Celebrating Freedom and Public Service
By Dianna Troyer
Freedom and patriotism are personal family matters for newly elected Elko County Commissioner Wilde Brough.
“My dad fought in World War II for three years and survived several amphibious landings,” says the 67-year-old Clover Valley rancher.
He represents District 1 on the five-member commission. Wilde was elected last fall to a four-year term, replacing Demar Dahl, who had reached the term limit.
“When our family gets together, I like to tell our grandchildren about Dad and what he did,” Wilde says. “It’s a way to teach them about the sacrifices that were made to protect our freedom and what liberty means to us as citizens.”
During the Brough family reunion at his ranch on the Fourth of July, Wilde says he has a chance to remind his grandchildren of his dad’s service to his country. Along with that patriotic gratitude, the Broughs celebrate the nation’s birthday in other ways.
“We’re in the Fourth of July parade with all of my family on the wagon being pulled by Ben and Bart, my team of Percheron geldings,” he says. “At night, we do our own family fireworks show.”
Wilde says he has a deep appreciation of the sacrifices made by the Founding Fathers and of their vision to establish the United States of America.
In his living room, Wilde has a painting of George Washington kneeling in prayer at Valley Forge.
“His leadership abilities inspire me,” he says. “He accepted the responsibility of serving our country.”
Wilde says public service has always been a priority for him.
Before his election to the commission, the former teacher served on the Elko County School Board for two terms and was president of the Nevada Association of School Boards for two years.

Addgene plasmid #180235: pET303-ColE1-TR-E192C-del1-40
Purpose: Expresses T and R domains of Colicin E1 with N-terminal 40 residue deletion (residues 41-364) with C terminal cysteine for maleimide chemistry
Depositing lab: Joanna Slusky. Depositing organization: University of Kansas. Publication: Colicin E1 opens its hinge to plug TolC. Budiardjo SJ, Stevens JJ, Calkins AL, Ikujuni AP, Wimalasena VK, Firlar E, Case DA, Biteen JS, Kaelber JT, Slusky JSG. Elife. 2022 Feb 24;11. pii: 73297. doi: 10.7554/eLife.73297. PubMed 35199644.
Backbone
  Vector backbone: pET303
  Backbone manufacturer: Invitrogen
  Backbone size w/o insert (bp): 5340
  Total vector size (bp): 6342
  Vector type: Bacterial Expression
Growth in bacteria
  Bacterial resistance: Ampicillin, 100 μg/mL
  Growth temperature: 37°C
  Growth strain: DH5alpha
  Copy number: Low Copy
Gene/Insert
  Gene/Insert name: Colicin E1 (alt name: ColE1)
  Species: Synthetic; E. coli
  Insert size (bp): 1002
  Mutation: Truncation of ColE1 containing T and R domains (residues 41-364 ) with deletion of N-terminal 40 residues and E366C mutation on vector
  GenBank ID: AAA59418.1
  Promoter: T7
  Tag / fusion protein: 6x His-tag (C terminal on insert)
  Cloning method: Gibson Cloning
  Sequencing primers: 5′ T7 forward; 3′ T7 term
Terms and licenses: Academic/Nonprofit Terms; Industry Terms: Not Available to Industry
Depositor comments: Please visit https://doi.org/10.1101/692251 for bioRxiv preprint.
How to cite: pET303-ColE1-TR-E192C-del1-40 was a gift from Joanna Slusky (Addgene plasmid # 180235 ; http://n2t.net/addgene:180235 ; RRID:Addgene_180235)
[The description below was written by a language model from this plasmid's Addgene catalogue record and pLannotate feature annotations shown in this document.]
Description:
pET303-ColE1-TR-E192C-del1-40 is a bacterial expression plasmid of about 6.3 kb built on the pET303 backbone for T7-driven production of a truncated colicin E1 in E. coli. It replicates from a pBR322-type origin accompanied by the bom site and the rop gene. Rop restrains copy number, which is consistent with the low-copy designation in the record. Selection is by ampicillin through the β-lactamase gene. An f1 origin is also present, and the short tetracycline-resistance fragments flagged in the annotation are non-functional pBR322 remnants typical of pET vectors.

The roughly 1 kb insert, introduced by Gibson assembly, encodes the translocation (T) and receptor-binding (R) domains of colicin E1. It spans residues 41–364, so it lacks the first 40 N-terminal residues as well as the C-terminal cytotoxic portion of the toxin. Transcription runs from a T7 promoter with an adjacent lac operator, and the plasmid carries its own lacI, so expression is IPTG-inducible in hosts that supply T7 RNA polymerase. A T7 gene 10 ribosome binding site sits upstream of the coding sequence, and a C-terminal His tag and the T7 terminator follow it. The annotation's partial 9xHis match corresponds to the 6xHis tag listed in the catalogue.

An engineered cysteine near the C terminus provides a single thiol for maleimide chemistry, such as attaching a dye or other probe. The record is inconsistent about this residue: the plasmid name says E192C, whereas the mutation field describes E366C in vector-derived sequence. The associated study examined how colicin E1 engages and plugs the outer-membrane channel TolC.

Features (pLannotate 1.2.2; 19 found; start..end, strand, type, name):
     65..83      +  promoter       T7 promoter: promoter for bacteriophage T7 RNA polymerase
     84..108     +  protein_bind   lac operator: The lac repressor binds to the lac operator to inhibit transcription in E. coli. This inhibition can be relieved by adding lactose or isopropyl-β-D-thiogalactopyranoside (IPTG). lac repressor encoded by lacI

He says he ran for county commissioner after several people asked him to.
Wilde says when he began serving on the commission, he was impressed with how well it functions.
“Each member has a unique expertise,” he says. “I’m glad to be working with them.”
Wilde says his priorities as commissioner are to promote fiscal conservatism, government efficiency, and economic diversity.
“Our county economy is so reliant on gold mining and casino gambling,” he says. “I’d like to see other businesses come in.”
During the coronavirus pandemic, the pasture-to-plate movement gained traction and helped some ranchers who sold beef directly to consumers.
“Our family does that,” Wilde says. “We have cold storage on the ranch for our beef. It’s a lot of hard work but gratifying. Our daughter-in-law handles marketing.”
If the movement maintains its momentum, a meat processing plant might be a way to add diversity to the county economy, he says.
“We had one in the county at one time, but there are a lot of regulations to building and operating a plant,” Wilde says. The nearest new meat processing plant is being built in Jerome, Idaho, and would provide a closer place for ranchers to process their beef.
“Packers are making more money off a head of beef than the ranchers,” he says. “It needs to change. This plant would help with that.”
Currently, the Broughs process their beef 200 miles away near Logan, Utah. Wilde says as a commissioner, he encourages constituents to contact him with their concerns.
“I had the same attitude when I was on the school board,” he says. “I like to hear from people. I’m here to listen and see what I can do.”
Wilde Brough may be contacted at (775) 777-2590.